Enhance Building and Façade Inspection With Industrial Rope Access

In 1980, New York City passed Local Law 10/80, requiring periodic inspection of building facades and exteriors for all properties six stories or taller. This law was later expanded to become Local Law 11/98, and finally 1-RCNY 103-04, the Facade Inspection Safety Program (FISP). 
FISP covers approximately 13,000 properties and is one of the most stringent of all facade inspection ordinances in the United States. It mandates that owners of buildings higher than six stories engage a qualified exterior wall inspector (QEWI) to inspect their building exterior and file a technical report on the condition of the facade once every five years. The technical report is uploaded using DOB NOW, the new public-facing web interface that allows customers to conduct transactions with the Department of Buildings online. If there are any dangerous conditions on the building exterior—such as loose stones or bulging masonry—owners have 90 days to conduct repair efforts, with appropriate extensions, followed by a final inspection and the filing of an amended report. 
Under the provisions of Local Law 10/80, owners could conduct the facade inspection from the ground with binoculars or a telescope. Guidelines did not require an up-close, hands-on inspection. However, beginning with Local Law 11/98 and under current FISP guidelines, inspections must be hands-on, with inspectors making at least one drop per representative area of the facade. 
To conduct this inspection, owners typically employ contractors using a suspended scaffold, a platform suspended by ropes or steel cables, enabling the QEWI or qualified person to access the building exterior. However, this more traditional access method is expensive, disruptive and limited in scope; performing multiple drops where required adds even more time and expense. 
Industrial rope access (IRA) is a faster, more efficient and more cost-effective way to conduct building and facade inspection. Experienced building enclosure specialists, rigorously trained and certified in rope access techniques, can inspect the building exterior using a specialized harness, descent line and safety line. Typically, these inspectors perform controlled descent (rappel) from the top of the building, reaching a wider area of a building than they could using traditional access methods. A rope access team can conduct as many as 10 to 12 drops on a building per day, facilitating inspection of many different areas of the facade. For buildings with multiple setbacks, this is particularly effective, as IRA drops are continuous from roof to sidewalk, eliminating the need for repetitive rigging at multiple levels.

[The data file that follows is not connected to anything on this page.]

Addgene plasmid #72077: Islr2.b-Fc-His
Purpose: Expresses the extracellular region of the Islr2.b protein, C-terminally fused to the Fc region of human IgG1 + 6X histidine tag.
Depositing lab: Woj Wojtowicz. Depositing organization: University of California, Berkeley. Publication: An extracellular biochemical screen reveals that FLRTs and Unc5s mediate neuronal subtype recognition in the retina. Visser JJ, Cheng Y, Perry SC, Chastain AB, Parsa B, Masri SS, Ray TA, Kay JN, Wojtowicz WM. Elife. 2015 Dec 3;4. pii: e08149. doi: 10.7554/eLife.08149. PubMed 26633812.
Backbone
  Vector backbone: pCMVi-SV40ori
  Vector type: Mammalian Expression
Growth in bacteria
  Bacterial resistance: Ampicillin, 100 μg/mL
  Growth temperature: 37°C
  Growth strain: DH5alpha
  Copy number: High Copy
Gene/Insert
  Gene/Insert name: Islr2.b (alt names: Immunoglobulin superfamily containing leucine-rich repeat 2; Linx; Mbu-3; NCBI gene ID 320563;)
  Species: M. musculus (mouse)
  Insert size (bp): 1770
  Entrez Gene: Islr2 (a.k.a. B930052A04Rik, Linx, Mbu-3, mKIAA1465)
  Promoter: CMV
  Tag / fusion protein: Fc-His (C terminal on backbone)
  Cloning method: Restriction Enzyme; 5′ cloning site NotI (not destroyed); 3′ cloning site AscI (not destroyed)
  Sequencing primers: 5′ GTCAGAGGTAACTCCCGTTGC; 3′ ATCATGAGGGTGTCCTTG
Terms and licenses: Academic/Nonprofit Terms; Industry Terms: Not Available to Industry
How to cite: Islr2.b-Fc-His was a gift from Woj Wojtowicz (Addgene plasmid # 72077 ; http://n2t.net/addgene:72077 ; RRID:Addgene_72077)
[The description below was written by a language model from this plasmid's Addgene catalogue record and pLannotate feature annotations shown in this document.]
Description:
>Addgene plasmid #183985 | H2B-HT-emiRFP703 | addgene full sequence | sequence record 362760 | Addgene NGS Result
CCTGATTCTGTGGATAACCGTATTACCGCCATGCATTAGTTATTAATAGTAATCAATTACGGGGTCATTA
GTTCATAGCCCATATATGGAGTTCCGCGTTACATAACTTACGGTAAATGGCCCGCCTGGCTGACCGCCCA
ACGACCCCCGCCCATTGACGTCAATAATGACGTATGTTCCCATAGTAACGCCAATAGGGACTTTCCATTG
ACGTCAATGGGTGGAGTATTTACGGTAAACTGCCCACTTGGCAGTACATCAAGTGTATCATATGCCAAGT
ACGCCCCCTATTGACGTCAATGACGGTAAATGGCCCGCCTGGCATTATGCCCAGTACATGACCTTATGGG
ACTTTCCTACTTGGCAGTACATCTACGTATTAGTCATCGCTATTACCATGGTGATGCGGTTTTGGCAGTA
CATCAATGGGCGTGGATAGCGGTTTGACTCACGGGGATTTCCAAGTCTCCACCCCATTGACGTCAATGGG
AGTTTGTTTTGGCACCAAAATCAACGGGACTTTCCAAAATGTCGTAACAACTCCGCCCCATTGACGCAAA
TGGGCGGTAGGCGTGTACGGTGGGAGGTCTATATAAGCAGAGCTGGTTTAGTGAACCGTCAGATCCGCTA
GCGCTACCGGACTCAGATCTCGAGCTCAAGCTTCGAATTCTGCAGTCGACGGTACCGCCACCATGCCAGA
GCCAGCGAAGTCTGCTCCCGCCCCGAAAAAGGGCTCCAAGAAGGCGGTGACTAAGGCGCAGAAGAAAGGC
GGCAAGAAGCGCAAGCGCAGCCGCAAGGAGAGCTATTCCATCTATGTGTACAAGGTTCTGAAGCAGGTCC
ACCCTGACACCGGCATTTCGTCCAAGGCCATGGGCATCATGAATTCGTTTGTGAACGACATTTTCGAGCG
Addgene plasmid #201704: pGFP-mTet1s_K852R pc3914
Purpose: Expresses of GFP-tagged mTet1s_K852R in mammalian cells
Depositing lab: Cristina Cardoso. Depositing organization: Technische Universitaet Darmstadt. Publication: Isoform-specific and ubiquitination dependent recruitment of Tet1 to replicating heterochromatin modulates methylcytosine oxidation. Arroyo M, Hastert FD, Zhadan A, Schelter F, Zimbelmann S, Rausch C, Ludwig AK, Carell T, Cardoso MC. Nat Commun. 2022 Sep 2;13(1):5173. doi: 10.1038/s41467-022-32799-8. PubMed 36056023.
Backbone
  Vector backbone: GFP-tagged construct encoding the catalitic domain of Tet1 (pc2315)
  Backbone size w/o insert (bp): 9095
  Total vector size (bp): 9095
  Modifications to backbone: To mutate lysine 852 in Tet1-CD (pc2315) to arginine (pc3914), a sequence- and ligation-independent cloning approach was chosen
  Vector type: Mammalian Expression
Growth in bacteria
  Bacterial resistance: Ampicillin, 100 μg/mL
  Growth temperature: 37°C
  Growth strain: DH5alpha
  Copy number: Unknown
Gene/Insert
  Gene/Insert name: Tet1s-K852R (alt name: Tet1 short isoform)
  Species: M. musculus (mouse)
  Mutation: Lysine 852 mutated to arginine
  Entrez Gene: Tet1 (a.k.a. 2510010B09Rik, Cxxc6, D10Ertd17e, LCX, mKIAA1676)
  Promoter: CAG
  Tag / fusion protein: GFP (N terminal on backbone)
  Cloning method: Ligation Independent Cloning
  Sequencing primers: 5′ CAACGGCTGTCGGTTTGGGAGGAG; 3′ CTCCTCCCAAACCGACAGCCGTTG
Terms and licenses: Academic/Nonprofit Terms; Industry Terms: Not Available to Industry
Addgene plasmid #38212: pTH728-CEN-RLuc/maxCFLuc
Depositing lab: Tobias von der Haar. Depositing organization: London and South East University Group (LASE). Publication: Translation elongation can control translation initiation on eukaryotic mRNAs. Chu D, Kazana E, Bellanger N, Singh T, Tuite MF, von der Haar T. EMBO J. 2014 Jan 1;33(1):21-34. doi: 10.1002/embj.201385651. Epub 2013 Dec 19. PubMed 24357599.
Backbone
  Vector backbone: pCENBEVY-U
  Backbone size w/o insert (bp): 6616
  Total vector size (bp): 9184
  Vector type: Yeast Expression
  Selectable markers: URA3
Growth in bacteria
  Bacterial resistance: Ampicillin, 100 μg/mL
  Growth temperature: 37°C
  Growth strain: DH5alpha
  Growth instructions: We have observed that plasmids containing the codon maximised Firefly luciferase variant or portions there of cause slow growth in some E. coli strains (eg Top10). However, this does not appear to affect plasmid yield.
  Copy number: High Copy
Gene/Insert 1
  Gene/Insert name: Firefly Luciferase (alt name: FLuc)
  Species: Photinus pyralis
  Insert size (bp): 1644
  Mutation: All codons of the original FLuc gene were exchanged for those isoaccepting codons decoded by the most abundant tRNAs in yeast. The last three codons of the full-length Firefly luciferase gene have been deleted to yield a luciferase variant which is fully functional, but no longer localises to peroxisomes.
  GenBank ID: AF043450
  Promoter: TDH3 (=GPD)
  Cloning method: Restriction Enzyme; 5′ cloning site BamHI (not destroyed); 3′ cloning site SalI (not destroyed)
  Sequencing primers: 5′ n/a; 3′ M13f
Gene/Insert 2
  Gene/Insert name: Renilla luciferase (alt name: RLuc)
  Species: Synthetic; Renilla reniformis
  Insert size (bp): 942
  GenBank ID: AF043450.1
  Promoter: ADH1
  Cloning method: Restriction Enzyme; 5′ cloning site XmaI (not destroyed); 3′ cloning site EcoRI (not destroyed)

IRA benefits building owners by reducing cost and time, causing less disruption to the building and its occupants. Most importantly, rope access provides a more comprehensive inspection, which, in turn, affords the ability for greater analysis and development of a more specific repair plan—leading to real savings in the construction phase. In most cases, the complete inspection of a building can be done in one day. 
Offering building owners and clients a comprehensive assessment of the building allows for more accurate budgeting of current and future work. This approach results in a better-informed client with a greater ability to manage their assets and the inspection and repair process. The rope access technique also protects historic buildings, since it has less impact on a building’s exterior than suspended scaffolding. 
Rather than teaching rock climbers to inspect buildings, some companies train their architects, engineers and façade specialists as industrial rope access technicians. This requires extensive instruction, testing and field time, including three tiers of certification with up to 1500 rope hours to achieve “Level III.” Training includes instruction on equipment, from ropes and anchors to safety gear, and focuses on safety, rigging requirements and inspection techniques.